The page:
In A Christmas Carol, why does Scrooge care about the fate of Tiny Tim?
In the third stave of A Christmas Carol, the Ghost of Christmas Present takes Scrooge to the home of the Cratchit family. There, Scrooge sees first-hand the plight of Tiny Tim who, despite suffering a serious medical condition, is a kind and compassionate young boy. Seeing Tim behave in such a way has an impact on Scrooge:
"Spirit,'' said Scrooge, with an interest he had never felt before, "tell me if Tiny Tim will live."
This interest is further developed in the next stave when Scrooge sees a glimpse of the future in which Tiny Tim does not survive. Scrooge realises that if someone like Tim, who is so disadvantaged and deprived, can care for those around him, then everyone ought to behave in the same way. For Scrooge, this is a turning point in his life: he realizes that if Tiny Tim really dies, all that is good in the world will die with him. This inspires Scrooge to care about Tim's fate and, in the closing lines of stave five, we learn that Scrooge becomes a "second father" to Tim.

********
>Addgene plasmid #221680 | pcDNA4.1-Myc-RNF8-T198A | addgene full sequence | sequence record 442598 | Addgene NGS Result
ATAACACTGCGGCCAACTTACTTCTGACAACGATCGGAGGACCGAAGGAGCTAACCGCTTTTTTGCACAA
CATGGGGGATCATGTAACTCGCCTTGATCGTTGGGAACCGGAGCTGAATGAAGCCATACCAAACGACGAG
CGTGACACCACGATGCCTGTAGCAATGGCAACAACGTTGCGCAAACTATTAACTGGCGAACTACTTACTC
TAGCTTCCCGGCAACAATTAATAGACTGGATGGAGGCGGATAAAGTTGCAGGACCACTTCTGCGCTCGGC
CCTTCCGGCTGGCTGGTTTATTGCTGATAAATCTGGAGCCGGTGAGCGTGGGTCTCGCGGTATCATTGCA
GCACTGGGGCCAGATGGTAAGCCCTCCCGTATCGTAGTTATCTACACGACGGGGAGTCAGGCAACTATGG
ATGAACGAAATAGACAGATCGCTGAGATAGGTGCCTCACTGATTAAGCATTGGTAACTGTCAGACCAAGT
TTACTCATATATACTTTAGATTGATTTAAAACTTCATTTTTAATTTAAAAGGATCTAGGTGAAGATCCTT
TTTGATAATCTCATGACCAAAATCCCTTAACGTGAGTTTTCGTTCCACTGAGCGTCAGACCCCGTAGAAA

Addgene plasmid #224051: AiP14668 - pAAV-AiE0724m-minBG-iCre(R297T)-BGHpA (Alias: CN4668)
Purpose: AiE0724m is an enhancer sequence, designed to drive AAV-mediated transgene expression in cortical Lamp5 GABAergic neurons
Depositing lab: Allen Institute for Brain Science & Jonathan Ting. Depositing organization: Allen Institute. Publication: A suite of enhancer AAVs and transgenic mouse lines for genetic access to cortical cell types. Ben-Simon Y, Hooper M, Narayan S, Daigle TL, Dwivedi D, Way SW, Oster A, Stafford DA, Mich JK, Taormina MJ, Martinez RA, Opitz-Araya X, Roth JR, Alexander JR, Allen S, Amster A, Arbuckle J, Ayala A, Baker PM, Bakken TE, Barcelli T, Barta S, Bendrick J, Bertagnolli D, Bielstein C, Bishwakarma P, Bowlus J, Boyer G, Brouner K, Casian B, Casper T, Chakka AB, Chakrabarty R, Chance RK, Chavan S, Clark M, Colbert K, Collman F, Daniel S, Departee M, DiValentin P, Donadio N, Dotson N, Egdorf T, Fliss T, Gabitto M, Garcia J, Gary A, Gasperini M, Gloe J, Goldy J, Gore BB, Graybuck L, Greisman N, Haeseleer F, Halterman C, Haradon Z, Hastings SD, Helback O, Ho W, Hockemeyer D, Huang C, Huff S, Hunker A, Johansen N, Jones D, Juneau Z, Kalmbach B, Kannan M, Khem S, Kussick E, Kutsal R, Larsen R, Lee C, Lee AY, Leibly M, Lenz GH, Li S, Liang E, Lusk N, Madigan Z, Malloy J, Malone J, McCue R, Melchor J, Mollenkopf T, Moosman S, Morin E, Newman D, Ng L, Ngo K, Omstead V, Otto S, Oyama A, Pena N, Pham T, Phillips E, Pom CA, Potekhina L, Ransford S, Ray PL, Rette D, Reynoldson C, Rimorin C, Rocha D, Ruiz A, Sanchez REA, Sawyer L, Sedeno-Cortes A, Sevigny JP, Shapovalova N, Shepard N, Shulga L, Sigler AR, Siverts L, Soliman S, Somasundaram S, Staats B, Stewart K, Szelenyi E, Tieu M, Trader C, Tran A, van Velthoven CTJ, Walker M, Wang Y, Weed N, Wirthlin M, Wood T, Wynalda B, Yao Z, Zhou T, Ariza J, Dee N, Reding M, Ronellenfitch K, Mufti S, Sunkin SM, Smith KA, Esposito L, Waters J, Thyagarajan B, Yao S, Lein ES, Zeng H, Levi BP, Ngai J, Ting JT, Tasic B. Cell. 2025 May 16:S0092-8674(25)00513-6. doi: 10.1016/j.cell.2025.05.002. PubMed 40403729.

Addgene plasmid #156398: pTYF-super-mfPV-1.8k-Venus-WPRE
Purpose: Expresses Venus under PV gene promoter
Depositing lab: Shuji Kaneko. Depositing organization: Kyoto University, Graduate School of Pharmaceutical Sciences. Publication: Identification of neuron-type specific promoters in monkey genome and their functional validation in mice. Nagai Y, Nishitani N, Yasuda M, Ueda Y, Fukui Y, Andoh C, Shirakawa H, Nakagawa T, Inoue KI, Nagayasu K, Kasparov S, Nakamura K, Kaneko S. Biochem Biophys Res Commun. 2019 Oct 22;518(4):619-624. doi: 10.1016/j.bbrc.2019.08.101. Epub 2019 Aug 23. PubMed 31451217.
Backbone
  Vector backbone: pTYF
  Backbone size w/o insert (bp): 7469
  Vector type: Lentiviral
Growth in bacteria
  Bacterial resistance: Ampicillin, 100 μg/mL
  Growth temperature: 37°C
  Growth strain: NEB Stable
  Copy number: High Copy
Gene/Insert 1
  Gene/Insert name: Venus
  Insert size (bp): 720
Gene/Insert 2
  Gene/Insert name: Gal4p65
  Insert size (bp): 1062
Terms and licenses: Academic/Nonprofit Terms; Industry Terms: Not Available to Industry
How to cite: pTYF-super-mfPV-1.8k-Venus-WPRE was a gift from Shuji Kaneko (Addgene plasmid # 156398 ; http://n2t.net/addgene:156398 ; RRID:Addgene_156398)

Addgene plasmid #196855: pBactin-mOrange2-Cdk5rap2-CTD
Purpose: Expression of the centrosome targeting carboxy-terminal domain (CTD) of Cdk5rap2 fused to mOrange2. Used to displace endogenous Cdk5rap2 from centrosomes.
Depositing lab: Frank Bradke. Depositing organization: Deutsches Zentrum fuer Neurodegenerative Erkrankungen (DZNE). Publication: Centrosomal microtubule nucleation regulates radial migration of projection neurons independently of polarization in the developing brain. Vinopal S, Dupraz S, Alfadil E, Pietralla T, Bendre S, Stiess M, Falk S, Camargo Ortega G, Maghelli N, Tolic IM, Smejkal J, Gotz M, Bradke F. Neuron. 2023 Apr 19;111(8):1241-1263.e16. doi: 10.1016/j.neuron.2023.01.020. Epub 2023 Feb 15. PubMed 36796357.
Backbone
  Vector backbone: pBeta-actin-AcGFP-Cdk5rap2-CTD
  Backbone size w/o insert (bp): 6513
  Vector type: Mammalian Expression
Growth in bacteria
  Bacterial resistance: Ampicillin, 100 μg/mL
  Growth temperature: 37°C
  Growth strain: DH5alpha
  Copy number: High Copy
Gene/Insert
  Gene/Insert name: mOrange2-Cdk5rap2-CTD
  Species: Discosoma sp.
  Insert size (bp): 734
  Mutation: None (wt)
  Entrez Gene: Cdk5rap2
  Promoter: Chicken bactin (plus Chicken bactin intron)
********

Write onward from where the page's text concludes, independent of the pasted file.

Part of Scrooge's redemption is to see his effect his treatment has on others, and see how he had been treated. His disregard to the destitute was summed up in the line "If they would rather die, they had better do it, and decrease the surplus population." When he travels with the Ghost of Christmas Present to the Cratchit's, Dickens has Scrooge say " Spirit,' said Scrooge, with an interest he never had before, ' tell me if Tiny Tim will live. ' " Scrooge is ashamed when he hears his statement repeated back. It's evident that after reviewing his own life as a child in Christmases past, and now witnessing Bob with his family, he's begun his transition and has begun to have some sympathy for Tiny Tim. After his redemption, Dickens states that Scrooge became "a second father" to Tiny Tim, because he's learned it was in his own best interest to help where he was able.